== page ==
NEW YORK (AP) — An Islamic cleric convicted of terrorism charges should be sent to a prison medical facility because of severe disabilities instead of spending life in prison at a high-security federal prison in Colorado, according to his lawyers.
Attorneys for Mustafa Kamel Mustafa claim that by sentencing him to life at the Colorado prison, the United States would be reneging on assurances to judges in the United Kingdom regarding the Egyptian man, who lived in London.
Federal prosecutors disputed that assertion on Friday.
Mustafa, 56, was convicted in May of aiding terrorists who kidnapped tourists in Yemen in 1998 and others who plotted to open a terror training camp in Bly, Oregon. Federal sentencing guidelines call for a life sentence.
In court papers last week, Mustafa's attorneys said he would face unconstitutional cruel and unusual punishment if his amputated forearms, psoriasis, diabetes and high blood pressure weren't taken into account at his Jan. 9 sentencing in Manhattan federal court. They recommended a prison term less than life.
They told U.S. District Judge Katherine Forrest that housing Mustafa at Colorado's Supermax federal prison, sometimes referred to as the "Alcatraz of the Rockies," would violate assurances the United States made to British judges to secure his 2012 extradition to America.
While acknowledging that their client had been convicted of participating in "terrible crimes," defense lawyers said Mustafa's failure to successfully challenge extradition to the United States while incarcerated in England from 2004 to 2012 was "directly attributable to sworn statements, concessions and promises made by the United States government during those extradition proceedings.
Prosecutors responded in court papers Friday that the government never promised the United Kingdom that Mustafa, also known as Abu Hamza al-Masri, would not be assigned to Supermax.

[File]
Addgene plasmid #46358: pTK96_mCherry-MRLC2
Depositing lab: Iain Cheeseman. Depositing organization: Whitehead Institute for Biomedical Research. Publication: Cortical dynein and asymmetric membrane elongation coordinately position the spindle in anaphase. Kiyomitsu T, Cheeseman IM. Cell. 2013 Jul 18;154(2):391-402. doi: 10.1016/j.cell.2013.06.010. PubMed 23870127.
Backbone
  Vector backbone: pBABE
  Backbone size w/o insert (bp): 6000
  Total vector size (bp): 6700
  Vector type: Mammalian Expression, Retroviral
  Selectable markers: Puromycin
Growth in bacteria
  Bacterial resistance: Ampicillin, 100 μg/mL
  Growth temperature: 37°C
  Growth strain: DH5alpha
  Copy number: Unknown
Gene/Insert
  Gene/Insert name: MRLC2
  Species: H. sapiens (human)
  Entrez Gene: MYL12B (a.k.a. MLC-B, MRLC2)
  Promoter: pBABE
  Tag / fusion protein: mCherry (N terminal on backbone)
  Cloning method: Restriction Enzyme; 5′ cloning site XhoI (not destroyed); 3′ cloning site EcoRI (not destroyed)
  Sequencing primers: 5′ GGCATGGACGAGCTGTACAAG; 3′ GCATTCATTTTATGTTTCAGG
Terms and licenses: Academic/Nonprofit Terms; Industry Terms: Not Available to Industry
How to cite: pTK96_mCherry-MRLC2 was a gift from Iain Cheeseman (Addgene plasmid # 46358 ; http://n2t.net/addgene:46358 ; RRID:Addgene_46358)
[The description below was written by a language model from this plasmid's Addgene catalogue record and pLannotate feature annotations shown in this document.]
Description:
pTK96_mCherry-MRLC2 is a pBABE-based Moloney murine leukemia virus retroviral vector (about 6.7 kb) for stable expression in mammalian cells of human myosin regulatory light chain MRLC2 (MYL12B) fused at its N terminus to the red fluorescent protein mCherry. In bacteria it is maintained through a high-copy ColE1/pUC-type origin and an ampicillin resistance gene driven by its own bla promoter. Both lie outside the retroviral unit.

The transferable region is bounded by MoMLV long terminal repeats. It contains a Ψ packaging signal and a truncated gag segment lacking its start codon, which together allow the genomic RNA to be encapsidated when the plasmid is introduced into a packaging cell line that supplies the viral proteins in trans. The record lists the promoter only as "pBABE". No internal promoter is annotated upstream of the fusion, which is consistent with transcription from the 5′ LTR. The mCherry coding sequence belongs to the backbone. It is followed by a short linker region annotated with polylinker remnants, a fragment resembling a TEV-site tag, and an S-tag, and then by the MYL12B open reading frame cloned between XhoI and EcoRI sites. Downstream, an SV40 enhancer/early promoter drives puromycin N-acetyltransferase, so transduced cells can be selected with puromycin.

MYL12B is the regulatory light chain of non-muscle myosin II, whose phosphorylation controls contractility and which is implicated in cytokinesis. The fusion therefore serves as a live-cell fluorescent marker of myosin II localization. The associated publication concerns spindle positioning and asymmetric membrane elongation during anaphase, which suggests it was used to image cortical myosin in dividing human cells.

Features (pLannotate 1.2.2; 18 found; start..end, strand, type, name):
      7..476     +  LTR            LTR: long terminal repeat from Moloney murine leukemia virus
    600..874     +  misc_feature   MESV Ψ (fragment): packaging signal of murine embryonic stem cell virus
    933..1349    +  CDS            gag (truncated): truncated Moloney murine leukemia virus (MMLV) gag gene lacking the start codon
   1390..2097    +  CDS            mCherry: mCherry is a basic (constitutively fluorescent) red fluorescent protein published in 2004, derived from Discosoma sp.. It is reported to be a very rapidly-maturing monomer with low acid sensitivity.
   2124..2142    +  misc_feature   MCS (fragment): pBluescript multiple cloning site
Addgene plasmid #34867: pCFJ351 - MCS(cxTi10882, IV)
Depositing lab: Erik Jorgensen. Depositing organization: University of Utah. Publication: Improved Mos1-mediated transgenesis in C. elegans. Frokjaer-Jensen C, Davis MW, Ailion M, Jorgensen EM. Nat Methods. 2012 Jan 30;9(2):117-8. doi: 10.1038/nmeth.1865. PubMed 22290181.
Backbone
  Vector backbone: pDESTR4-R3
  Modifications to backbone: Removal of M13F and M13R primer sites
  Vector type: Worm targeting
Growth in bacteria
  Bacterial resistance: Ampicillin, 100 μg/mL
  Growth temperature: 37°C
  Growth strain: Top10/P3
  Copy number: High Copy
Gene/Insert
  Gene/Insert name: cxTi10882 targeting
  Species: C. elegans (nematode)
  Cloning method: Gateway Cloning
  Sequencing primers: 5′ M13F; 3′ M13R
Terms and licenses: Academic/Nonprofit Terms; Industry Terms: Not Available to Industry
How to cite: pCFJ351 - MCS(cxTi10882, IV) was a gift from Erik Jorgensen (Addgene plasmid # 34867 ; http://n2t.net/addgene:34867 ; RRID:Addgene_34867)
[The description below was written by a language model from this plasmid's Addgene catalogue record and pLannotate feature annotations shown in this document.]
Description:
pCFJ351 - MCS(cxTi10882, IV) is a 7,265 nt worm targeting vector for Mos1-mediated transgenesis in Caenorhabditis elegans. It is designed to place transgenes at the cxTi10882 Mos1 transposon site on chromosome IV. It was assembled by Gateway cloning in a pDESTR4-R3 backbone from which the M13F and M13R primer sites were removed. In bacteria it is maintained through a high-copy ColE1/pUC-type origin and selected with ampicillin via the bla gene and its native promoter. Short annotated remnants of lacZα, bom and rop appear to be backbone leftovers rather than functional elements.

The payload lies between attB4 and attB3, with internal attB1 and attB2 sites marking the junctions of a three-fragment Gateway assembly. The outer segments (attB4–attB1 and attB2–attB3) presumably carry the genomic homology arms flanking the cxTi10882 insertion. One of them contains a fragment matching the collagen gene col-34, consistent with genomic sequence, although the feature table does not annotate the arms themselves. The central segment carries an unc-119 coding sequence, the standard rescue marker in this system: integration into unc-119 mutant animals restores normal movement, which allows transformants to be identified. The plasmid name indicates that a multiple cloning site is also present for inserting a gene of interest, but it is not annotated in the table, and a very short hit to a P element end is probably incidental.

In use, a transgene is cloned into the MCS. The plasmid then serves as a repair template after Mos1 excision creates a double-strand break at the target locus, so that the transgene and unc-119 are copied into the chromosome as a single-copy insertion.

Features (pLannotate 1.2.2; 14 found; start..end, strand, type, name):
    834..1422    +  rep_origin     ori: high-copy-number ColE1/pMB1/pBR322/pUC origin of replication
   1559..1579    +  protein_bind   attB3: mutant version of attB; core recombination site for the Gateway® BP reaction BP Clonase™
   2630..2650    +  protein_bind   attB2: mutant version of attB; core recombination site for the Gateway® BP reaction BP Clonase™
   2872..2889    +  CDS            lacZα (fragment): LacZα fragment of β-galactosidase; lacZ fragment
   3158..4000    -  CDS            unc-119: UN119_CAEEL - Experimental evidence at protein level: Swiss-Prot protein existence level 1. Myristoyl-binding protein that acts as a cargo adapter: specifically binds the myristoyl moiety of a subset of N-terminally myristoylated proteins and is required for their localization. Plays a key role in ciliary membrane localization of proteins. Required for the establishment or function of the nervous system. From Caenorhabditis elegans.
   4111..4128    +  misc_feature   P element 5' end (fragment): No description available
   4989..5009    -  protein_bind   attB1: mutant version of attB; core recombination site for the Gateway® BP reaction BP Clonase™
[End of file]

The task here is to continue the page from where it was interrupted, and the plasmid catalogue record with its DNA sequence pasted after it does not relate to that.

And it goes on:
Prosecutors also insisted life in prison was the only appropriate sentence, saying Mustafa "waged a global war of jihad against those that he considered infidels. He sent men to American soil to learn how to fight and kill in support of that war."
They also submitted a letter Friday from Jeffery D. Allen, chief of health programs for the Federal Bureau of Prisons, in which he described in detail the process by which inmates are designated to prison facilities.
Allen wrote that Mustafa will be given a full medical evaluation at a medical center and assessed by a prosthetic specialist after he is sentenced.
He said if Mustafa is designated to Supermax, there are special cells for those with disabilities and 54 employees in the health services department, including three physicians, five physician assistants, four nurses and other health care employees. He said the prison sometimes contracts with community specialists to evaluate and treat inmates.
He said if Supermax would not address Mustafa's health needs, he would be moved to a prison medical care facility.
Defense lawyers told the judge Mustafa is unable to accomplish routine daily living tasks at the federal lockup in Manhattan where he is currently housed, and a continuation of those conditions with his insufficient prosthetic devices puts him at significant risk of infection and amputation.